Wal-Mart is the latest in a line of traditionally Republican-leaning businesses to embrace key portions of President Barack Obama’s bid to overhaul health care, a trend that could complicate opponents’ efforts to build a united front when Congress ramps up its work on the issue this summer.
Wal-Mart, the nation’s largest private employer, on Tuesday endorsed the idea of requiring large companies to offer health insurance to their workers. The proposal is central to Obama’s hopes of covering the nation’s nearly 50 million uninsured and is disliked by some business groups.
Wal-Mart was joined by a major labor union that sometimes has criticized the company’s relatively stingy employee benefits.
The big retailer is not the only one-time opponent of health care revisions to embrace at least some aspects of Obama’s proposals. The major group representing pharmaceutical makers recently said it would reduce senior citizens’ costs for prescription drugs by $80 billion over 10 years. And major groups representing doctors, hospitals and other providers have pledged to reduce health care costs by large amounts.
Nearly all these groups, by varying degrees, opposed efforts to overhaul the nation’s health care system during the Clinton administration in 1993-94. Moreover, Wal-Mart and its officials have given far more in political contributions over the past decade to Republicans than to Democrats. The same is true of the pharmaceutical industry and several other health-related groups.
But with better prospects for a health care bill this time — and the public favoring overhaul, many businesses and industries want to be part of the final legislation rather than left out.
“We are for an employer mandate which is fair and broad in its coverage,” Wal-Mart said in a letter to congressional and administration officials. “Any alternative to an employer mandate should not create barriers to hiring entry-level employees.”
That was a reference to some proposals in Congress to have employers pay the Medicaid costs of new hires. Critics say that would discourage the hiring of low-income people.
The letter was also signed by Andrew L. Stern, president of the Service Employees International Union, which has more than a million members and counts more U.S. health workers than any other union. Also signing it was John Podesta, who headed Obama’s transition team and is president of the Center for American Progress.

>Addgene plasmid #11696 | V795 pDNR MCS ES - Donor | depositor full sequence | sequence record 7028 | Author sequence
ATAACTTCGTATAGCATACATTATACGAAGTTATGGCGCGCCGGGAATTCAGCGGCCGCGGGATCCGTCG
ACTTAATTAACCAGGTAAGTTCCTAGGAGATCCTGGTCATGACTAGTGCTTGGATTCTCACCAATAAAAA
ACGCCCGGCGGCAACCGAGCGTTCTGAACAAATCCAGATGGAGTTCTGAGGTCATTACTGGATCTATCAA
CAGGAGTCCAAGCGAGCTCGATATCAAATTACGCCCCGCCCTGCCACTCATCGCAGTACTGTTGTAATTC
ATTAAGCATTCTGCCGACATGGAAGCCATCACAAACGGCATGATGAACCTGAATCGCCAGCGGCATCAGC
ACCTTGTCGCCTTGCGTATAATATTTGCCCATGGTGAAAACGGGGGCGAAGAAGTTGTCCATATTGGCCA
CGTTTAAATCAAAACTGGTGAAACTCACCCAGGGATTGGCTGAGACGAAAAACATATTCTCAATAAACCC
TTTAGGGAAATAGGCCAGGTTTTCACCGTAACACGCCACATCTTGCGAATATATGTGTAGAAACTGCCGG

As recently as 2006, Wal-Mart fiercely fought Maryland’s efforts to force it to contribute more toward its employees’ health care coverage.
The Wal-Mart and SEIU letter could build momentum on two fronts: Wal-Mart’s bid to improve its image regarding worker treatment, and Obama’s health care agenda.
In recent years, SEIU and other unions or liberal groups have criticized Wal-Mart for charging relatively high premiums to its employees for health insurance, and forcing them to wait up to two years for coverage.
Last May, the Federal Election Commission dismissed a complaint by labor groups that accused Wal-Mart Stores Inc. of pressuring employees to vote against Democrats in November’s election, though FEC staffers warned the case was a “close call.”
Wal-Mart lately has tried to improve employee relations, and has hired some prominent Democrats to broaden its political base. One of them, executive vice president Leslie Dach, said Wal-Mart feels the current U.S. health care system is unsustainable, and an employer insurance mandate is a cost that businesses should accept.
SEIU’s Stern praised Wal-Mart and said: “Everyone, including employers, must share responsibility in guaranteeing every working American quality, affordable insurance.”
Nancy-Ann DeParle, director of the White House Office of Health Reform, said the Wal-Mart and SEIU move was significant as Congress prepares to debate competing health plans this month. “The rising cost of health care is hurting employers and employees alike,” she said, “restricting businesses’ ability to grow and keeping workers’ wages flat.”
Obama will hold a town-hall forum on health care Wednesday in Virginia. On Tuesday, he phoned Sen. Olympia Snowe of Maine, a moderate Republican whom Democrats hope to draw into a bipartisan fold on health care.
Tuesday’s letter suggested that Wal-Mart’s and SEIU’s enthusiasm for an employer mandate might wane if the final legislation does not also include a mechanism to ensure cuts in the cost of delivering health care.
“Support for a mandate also requires the strongest possible commitment to rein in health care costs,” it said.
Former Senate Democratic Leader Thomas Daschle and others have proposed a federal commission with powers to impose Medicare cost reductions, among other things, if overall health delivery costs do not reach certain targets in a given time. The letter endorsed Daschle’s efforts.